Worms and Flees

WORMS AND FLEAS

INTESTINAL WORMS

Animals that come into the shelter come from a variety of backgrounds and care situations. One medical issue that they can have are intestinal worms.  These come in a variety of shapes and sizes and include common worms such as tapeworms, roundworms and hookworms.

You may see what looks like small pieces of white rice or cooked white spaghetti pieces in the fecal matter (poop) from your dog or puppy. These are parasites (worms). If needed, your foster pet will receive de-wormer before going home with you. So, what you are seeing may be the medicine actually working, as the worms die and are leaving the their body.

However, if you continue to see worms or worm pieces for 4 days or more in a row, the first round of meds may not have worked. We will need you to return foster pet to the OPHS Vet clinic to get a new dose of de-wormer.

Can I catch intestinal worms? YES, but you need to ingest their eggs or phlegm.

PUPPIES:  We always recommend washing your hands before AND after interacting with your foster puppy in any way.

ALL DOGS:  As long as you practice clean hygiene practices by thoroughly washing your hands any time after you clean up your foster pet’s fecal matter (poop), you significantly reduce the risk of catching the parasite.  It is recommended that you wear disposable gloves when cleaning fecal matter.

FLEAS

Chemical flea treatment is dangerous for puppies under 8 weeks old. Wash puppies gently per procedures listed on Pages 6-7 of this handbook if fleas are present.

RINGWORM

Contrary to its name, ringworm is not a worm at all but a fungus. There are three types of ringworm, one type is the same fungus typically referred to as “athlete’s foot”. When this fungus grows anywhere other than the bottom of the foot, it is called ringworm. The fungi live on the surface of the skin and in the hair follicles.

The usual symptom is a round hairless lesion. However, the characteristic "ring" that we see on humans doesn't always appear as a ring on animals. This lesion will grow in size and often become irregular in shape.

Ringworm is commonly found on the face, ears, tail and paws. The lesions are scaly and the skin may be reddened. The spots may or may not be itchy.

Transmission can happen by direct contact with another infected animal or person. It can be passed from cats to dogs and vice versa as well as from pets to humans and from humans to pets. The fungal spores can live in the environment for a long time and can be found in soil, carpets, bedding, grooming equipment, etc. The spores can infect an animal or person when they come into contact with them. The incubation period is 10-12 days. This means that following exposure to the fungus, about 10-12 days will pass before any lesions occur.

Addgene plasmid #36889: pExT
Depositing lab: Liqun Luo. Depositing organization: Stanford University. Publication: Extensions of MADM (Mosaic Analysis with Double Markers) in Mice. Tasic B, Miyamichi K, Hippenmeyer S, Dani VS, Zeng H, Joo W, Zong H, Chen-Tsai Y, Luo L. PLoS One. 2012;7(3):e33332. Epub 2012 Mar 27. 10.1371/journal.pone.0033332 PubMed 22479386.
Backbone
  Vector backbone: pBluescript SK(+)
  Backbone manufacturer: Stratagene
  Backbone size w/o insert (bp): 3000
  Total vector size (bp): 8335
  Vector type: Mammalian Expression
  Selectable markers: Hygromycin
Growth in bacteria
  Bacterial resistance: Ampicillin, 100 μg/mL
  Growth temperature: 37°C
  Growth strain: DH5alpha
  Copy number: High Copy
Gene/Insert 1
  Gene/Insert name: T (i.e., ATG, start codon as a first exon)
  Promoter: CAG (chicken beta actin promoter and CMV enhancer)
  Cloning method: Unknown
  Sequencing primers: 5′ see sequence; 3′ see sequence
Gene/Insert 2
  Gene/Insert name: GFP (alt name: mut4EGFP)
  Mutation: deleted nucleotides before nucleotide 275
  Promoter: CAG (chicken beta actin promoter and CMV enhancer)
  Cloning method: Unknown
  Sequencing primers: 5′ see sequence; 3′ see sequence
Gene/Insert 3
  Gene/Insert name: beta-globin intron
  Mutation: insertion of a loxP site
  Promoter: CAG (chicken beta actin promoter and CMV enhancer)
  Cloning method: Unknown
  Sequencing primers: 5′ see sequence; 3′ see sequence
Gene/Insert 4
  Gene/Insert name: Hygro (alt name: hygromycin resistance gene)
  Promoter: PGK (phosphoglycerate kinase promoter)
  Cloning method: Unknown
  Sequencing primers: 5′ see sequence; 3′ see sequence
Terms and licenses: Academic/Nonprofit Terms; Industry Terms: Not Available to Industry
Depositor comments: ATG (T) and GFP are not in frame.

Can humans catch ringworm from animals? YES.

Humans can contract ringworm by handling an animal with the condition, or sharing a living area with them.

Are all cats, dogs, and people susceptible to ringworm?

Healthy adult animals and people usually have a resistance to ringworm. Young animals and people are more susceptible because their immune system haven't fully developed. Many animals are carriers of ringworm but show no symptoms. They can, however, infect other animals or humans.

Is there a cure for ringworm?

If no treatment is carried out, ringworm will run its course in two to four months and the symptoms will resolve themselves. However, treatment is recommended to save the pet from suffering any longer than necessary and to cut down the period of time they are contagious.

Ringworm Diagnosis and Treatment

Diagnosis:  If you see ANY hair loss on your dog/puppy, please inform Bark House/Foster staff immediately. They will instruct you to bring your foster pet in for an examination. If your pet is found to have ringworm, you will have the option to continue treatment in your home or leave your foster pets at the shelter.

Oral Antifungal Medication:  The vet may prescribe an antifungal drug that inhibits fungal reproduction.

Decontaminate the environment:  Use bleach mixed at 1:10 (1 part bleach to 10 parts water) on any surface you can, at least every other day. This solution should kill 80% of the spores. Vacuum on a daily basis and dispose of vacuum bags/empty vacuum canister, which will contain the spores. Steam cleaning of carpets and furnishings will also kill a large number of the spores. This is best done after pets have left the home. Don't forget the animal’s bedding! Wash all bedding in very hot water with detergent that contains color safe bleach and dry on high for 60 minutes.

Quarantine:  Confine fosters to one room of the house or in a crate to avoid spreading spores all over the house.